As the seasons change and we move deep into winter, so too do divorce filings also increase. While this might not be terribly surprising, with the holidays over and the emotional letdown that tends to come thereafter, you may be surprised to find that divorce rates also rise through the summer, peaking in August as well. A study out of the University of Washington in 2016 took a look at divorce filings in Washington State from 2001- 2015. Charting filings each month and averaging out over 14 years, researchers found filings peaked in March and August of each year.
The researchers surmised that folks would often hang on, staying together for one last December holiday, or one last summer vacation and then separate thereafter.
But why wait? Holidays are typically over by the end of the year, so what contributes to the winter peak three months later? The study hypothesizes and my own practice would support the notion that while the decision may be made to split in January, folks take a couple months to get finances in order, move out, or try to hang on, before ultimately filing. Also present is the “what will the family/neighbors say?” concern, insofar as social judgment. The same process exists for the August peak; prepping through the summer to file by the end. The idea is to emotionally prepare for the impending comments and questions from relatives and friends who may be caught off guard by the news.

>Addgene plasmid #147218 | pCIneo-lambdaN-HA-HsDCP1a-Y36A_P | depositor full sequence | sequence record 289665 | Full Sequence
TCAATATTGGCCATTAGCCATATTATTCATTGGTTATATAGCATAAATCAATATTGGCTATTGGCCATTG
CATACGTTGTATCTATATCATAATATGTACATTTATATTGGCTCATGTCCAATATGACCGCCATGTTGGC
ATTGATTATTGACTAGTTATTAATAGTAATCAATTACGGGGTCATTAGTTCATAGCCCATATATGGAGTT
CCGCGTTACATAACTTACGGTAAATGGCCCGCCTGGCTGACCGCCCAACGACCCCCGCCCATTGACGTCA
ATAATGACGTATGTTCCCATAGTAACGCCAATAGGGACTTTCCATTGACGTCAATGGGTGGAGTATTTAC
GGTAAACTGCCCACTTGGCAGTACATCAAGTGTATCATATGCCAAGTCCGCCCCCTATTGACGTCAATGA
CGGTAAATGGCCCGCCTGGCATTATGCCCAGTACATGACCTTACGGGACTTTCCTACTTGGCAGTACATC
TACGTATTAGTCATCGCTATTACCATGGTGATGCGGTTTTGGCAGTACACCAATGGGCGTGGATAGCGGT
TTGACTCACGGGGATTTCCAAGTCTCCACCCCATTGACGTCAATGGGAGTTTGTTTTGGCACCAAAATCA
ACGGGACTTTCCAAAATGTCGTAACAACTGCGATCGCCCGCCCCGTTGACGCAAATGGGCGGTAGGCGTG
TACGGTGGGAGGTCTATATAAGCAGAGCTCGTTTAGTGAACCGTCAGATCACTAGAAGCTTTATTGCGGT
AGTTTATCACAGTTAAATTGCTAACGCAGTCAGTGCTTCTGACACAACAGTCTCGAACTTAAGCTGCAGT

Aside from financially and emotionally preparing for the impending divorce, the study also suggested perhaps parties stuck together for “one last thing” as an attempt to remedy what was already going wrong in the relationship. When the holiday gathering, or the vacation didn’t go as planned; still fighting, still disagreements about everything, then thereafter it is time to file. One final take away from the study was the correlation of other family actions, such as guardianship, with the trends shown in the divorce chart above. The researchers found the same pattern throughout other family matters as shown in the divorce filings. However, the same patterns did not bear out in cases less related to family issues such as small claims or foreclosures. This would tend to suggest that family issues carry with them a higher degree of concern and contemplation, as parties determine what is best.